A million dollars isn't what it used to be, at least according to a survey that suggests volatile markets and decades-high inflation have even the well-off feeling unwell.
- 35% of millionaires surveyed by Natixis Investment Managers said it would take a miracle to achieve a secure retirement.
- Their main concerns are public debt, high inflation, and low interest rates.
While the U.S. is home to 24.5 million millionaires, more than any other nation, 35% of them said only a miracle will allow them a secure retirement, according to the Natixis Investment Managers survey of 1,617 wealthy people. More than half—58%—have come to terms with the fact that they'll have to work far longer than they'd planned.
A common rule of thumb for retirees is that they should withdraw 4% of their retirement fund each year, a guideline that may not be enough for most millionaires.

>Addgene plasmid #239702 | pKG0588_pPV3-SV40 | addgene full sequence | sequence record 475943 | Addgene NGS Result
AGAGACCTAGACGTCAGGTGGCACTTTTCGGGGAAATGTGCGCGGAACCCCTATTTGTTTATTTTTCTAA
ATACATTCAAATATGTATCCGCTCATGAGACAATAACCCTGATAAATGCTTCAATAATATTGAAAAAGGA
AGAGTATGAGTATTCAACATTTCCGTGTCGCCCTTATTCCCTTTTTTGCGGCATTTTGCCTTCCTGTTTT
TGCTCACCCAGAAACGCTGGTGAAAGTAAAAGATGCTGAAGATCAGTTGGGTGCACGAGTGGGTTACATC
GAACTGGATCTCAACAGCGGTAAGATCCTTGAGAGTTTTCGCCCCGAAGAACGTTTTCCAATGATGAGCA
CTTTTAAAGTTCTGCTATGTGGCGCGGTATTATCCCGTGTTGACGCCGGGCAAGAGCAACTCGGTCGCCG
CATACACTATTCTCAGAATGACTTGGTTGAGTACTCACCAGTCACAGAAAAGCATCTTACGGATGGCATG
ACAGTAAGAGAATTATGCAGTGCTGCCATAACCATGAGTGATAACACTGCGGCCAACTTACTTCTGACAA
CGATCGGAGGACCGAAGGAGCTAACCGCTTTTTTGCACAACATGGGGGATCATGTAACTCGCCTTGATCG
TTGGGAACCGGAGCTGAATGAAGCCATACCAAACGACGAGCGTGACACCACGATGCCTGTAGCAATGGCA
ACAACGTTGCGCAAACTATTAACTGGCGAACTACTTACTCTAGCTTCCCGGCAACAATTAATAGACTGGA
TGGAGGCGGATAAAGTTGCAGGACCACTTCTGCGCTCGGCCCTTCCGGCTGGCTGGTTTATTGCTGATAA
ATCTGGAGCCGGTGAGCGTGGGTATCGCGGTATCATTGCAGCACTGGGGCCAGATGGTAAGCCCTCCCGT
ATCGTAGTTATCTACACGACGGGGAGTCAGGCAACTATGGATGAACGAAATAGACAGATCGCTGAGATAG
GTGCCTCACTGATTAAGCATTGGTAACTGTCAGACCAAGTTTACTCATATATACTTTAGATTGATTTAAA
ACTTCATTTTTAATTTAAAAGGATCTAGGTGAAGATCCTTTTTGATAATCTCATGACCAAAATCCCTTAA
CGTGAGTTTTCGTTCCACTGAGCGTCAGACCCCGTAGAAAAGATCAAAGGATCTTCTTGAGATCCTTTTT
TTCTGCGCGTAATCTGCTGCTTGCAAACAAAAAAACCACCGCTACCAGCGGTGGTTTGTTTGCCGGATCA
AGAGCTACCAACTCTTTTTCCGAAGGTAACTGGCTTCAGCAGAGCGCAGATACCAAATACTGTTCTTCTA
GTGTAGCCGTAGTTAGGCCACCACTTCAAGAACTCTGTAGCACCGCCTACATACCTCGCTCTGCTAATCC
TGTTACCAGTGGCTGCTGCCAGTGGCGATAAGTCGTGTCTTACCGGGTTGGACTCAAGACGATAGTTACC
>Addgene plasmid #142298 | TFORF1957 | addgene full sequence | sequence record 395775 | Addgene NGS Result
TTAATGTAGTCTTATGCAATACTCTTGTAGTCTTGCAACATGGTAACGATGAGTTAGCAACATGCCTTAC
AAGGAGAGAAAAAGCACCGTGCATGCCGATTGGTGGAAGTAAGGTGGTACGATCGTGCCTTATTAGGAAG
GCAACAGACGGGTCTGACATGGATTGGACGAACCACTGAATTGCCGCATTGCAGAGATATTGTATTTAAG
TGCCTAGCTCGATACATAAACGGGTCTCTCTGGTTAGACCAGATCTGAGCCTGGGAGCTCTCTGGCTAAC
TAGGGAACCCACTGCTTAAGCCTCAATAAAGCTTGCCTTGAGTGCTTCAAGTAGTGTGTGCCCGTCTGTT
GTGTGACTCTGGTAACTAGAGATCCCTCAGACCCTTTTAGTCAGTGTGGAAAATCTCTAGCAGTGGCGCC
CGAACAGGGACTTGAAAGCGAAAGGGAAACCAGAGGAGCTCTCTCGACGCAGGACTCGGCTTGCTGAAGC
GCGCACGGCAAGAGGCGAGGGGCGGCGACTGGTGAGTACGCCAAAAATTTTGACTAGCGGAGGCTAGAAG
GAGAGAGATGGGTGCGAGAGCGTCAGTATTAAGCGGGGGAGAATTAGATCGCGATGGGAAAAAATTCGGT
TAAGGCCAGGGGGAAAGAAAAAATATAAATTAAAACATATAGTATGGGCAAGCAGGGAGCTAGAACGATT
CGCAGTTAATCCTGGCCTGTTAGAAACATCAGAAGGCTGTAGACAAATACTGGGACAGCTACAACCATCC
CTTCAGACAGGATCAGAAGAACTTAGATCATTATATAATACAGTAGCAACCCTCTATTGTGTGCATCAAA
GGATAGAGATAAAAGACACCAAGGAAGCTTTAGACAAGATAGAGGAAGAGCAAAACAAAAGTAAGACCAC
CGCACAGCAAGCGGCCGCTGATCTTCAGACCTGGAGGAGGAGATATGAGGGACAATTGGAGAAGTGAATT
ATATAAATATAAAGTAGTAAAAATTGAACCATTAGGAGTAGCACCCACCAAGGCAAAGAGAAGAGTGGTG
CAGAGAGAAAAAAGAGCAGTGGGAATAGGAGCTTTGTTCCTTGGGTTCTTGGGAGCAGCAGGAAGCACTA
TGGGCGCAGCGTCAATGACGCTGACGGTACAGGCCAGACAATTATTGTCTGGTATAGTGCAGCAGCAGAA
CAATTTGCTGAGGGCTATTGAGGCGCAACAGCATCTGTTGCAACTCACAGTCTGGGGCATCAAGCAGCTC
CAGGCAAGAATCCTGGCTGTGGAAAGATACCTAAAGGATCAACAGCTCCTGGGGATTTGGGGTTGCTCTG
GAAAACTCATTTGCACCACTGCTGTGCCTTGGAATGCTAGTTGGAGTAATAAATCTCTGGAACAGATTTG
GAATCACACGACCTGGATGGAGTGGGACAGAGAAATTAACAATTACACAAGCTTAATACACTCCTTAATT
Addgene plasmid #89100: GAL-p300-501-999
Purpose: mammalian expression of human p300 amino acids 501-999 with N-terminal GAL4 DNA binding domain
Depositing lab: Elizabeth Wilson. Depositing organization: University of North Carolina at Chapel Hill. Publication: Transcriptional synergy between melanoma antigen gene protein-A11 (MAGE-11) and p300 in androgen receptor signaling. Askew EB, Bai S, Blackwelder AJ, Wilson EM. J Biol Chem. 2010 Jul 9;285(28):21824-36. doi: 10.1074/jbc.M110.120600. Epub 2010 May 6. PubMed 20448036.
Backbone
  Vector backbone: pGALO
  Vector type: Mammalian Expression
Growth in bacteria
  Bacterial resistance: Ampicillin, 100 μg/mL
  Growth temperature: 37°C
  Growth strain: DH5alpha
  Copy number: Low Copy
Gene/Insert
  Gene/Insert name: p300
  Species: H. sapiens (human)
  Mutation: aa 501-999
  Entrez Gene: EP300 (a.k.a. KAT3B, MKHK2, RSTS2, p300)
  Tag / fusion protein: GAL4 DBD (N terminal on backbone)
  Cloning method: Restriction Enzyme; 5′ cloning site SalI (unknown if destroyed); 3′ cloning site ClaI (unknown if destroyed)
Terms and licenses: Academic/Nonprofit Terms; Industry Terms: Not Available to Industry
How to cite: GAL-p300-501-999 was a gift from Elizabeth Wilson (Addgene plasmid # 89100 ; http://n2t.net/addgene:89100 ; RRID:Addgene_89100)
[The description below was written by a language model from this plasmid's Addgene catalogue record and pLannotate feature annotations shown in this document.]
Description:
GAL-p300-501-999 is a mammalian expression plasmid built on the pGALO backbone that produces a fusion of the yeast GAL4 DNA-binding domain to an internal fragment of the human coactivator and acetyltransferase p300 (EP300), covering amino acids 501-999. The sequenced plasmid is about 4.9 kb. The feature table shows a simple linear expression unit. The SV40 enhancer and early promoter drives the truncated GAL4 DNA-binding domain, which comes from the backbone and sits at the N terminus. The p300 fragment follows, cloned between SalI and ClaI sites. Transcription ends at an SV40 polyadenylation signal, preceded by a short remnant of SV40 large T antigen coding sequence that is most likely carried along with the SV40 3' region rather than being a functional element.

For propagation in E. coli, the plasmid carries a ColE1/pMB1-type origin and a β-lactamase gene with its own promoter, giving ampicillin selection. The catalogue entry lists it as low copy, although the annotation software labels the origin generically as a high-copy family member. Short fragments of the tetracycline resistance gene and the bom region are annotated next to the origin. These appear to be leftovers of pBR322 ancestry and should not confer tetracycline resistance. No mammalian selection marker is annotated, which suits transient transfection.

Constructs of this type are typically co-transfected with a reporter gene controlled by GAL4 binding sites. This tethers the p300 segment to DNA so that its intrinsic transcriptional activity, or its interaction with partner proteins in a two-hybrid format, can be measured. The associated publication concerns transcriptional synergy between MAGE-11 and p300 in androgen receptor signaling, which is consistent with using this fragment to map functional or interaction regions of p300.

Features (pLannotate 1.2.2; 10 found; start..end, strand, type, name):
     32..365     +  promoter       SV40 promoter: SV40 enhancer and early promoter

“A million may seem like a lot, but many people are surprised when they do the math and realize that 4% of $1 million is only $40,000 yearly,” David Goodsell, executive director of the Natixis Center for Investor Insight, told CNBC. “This is usually quite a bit less than these individuals are likely used to living on.”
At the heart of the concern is accelerating consumer prices, which decreases buying power and erodes the value of fixed-income securities such as bonds. Some 55% of working Americans say they're falling behind on retirement savings because of inflation, and seven of 10 millionaires also perceive it as a threat.
That's not all: Three-quarters of those surveyed were worried that high public debt will weigh on public benefits in the future. While not everyone needs public assistance in retirement, 38% said they won't be able to retire without it.
Sliding financial markets are another worry. Almost half of those surveyed—42%—said they're so stressed out by markets these days that they avoid thinking about retirement altogether.